Overall Objectives
Scientific Foundations
Application Domains
New Results
Contracts and Grants with Industry

Transactional Memory in Multicore Systems

Participants : Toufiq Sarni, Patrick Valduriez.

We started a new, promising research direction on transactional memory in multicore systems, with the objective of levereging multicore technology for accessing shared data under real-time constraints. With the advent of multicore systems, the transactional memory (TM) concept has attracted much interest from both academy and industry as it eases programming and avoids the problems of lock-based methods. By supporting the ACI (Atomicity, Consistency and Isolation) properties of transactions, transactional memory relieves the programmer from dealing with locks to access resources. More important, it avoids the severe problems of lock-based methods such as deadlock situations and priority inversions. Furthermore, in the case of multicore systems, lock-based synchronization can reduce the data bandwidth by blocking several processes that try to access critical sections, thus reducing processors utilization. By contrast, TM allows several transactions to access resources in parallel. A transaction is either aborted when a conflict is detected, or committed in case of successful completion. Conflicts are handled with non-blocking synchronization which offers some guarantee of forward progress.

Existing solutions for transactional memory are implemented either in hardware (HTM) or software (STM) or both together (HyTM). STM researchers take care about performance issues on TM, and in the literature, several policies have been proposed to manage conflicts between transactions. The main challenge of these policies is to increase the system's throughput by increasing the number of committed transactions per unit of time.

However, the performance metrics used to study TM are rather intended for classical systems, without time constraints, and then not suitable for real-time applications [45] . Real-time means a predictable execution time of both tasks and their resource accesses, thus involving predictability at the transactions level.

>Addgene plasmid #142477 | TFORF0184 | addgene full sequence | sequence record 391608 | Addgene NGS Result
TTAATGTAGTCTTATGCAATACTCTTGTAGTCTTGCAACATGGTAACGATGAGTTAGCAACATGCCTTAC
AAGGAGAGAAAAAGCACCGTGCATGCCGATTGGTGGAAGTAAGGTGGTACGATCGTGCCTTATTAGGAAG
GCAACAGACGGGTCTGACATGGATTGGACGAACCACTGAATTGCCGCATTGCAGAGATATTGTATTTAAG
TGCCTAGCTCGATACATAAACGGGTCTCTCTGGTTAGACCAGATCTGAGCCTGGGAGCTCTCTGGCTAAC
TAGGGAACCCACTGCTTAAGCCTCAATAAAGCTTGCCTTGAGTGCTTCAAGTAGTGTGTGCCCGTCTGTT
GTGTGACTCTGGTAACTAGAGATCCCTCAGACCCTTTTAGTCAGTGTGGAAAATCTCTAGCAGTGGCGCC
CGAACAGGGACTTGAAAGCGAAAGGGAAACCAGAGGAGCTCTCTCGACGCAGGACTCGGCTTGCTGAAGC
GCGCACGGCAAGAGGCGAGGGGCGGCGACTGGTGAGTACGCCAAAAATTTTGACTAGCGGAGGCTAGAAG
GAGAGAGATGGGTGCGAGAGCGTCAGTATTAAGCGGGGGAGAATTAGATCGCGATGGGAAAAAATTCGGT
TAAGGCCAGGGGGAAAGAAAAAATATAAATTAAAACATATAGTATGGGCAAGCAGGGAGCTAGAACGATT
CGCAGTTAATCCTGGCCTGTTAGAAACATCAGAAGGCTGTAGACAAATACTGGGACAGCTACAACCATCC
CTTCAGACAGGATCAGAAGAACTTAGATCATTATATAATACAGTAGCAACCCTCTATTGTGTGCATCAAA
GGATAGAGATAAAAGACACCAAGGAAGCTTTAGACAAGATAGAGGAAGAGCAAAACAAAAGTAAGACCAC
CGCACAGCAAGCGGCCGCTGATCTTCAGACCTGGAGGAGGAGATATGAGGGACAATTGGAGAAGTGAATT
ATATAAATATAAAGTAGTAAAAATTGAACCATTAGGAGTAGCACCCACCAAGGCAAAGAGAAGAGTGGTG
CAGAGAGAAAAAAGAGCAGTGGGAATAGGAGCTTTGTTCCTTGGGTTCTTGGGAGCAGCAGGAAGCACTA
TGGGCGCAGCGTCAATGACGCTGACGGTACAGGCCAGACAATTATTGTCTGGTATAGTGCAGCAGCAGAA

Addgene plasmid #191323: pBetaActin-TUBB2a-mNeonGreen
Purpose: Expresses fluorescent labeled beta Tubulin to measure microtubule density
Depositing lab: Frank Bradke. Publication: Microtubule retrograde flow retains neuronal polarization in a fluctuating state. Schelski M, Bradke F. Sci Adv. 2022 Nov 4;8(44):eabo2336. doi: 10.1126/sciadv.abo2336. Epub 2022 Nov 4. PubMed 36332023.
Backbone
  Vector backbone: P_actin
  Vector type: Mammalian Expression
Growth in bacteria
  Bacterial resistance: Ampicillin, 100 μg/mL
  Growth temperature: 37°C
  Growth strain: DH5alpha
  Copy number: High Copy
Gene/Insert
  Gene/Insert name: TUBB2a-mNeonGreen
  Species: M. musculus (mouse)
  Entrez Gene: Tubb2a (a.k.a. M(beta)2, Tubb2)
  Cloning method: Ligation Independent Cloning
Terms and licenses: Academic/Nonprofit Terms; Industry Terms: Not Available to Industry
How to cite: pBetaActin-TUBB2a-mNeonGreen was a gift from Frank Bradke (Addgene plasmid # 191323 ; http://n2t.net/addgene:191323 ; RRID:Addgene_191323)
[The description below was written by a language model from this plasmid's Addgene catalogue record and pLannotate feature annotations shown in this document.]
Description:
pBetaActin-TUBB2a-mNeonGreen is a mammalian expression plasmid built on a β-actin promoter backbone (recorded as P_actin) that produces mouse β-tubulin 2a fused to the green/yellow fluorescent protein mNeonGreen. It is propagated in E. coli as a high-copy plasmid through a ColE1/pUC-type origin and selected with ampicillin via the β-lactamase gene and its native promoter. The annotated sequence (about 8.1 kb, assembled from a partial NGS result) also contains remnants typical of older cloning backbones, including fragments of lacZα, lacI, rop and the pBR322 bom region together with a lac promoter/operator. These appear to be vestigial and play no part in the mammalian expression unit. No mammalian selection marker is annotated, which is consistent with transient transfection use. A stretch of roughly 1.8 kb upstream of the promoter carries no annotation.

Real-time applications are now becoming more and more concurrent and complex. For instance, telecommunication systems today, manage a huge and growing amount of shared data customers with time constraints on services. This challenge imposes to consider the interactions between the multiprocessor real-time scheduler of tasks and that of transactions embedded within TM. For this purpose, our first approach was to identify which STM among various kinds of non-blocking synchronization, is more suitable for the real-time context. For the best selected STM, the second step consisted in identifying the best multiprocessor real-time scheduling policy among both the partitionned, global, and fairness approaches [41] . Moreover, the scheduler of transactions takes a decision to abort or commit a transaction if a conflit occurs. This decision is usually based on the transaction time-stamp value or number the of transactions' retries. However, in real-time systems the task execution is based on its priority. For this reason, we proposed a new transaction model for STM that integrates deadline parameter of transactions. Based on this model, the scheduler of transactions commits first transactions that are close to their deadline, thus reducing the probability for a transaction to violate its time constraints. [41] .

On the other hand, it is often claimed that the rollback times are the main cause of the execution time variation when using transactions in memory. However, the most recent STMs are based on a dynamic memory allocator. We carried out a directed real-time case study [42] to show that the rollbacks times are not the main reason for the execution time variation of transactions, and proved that a good memory allocator must also be provided to bound the execution time variation of transactions.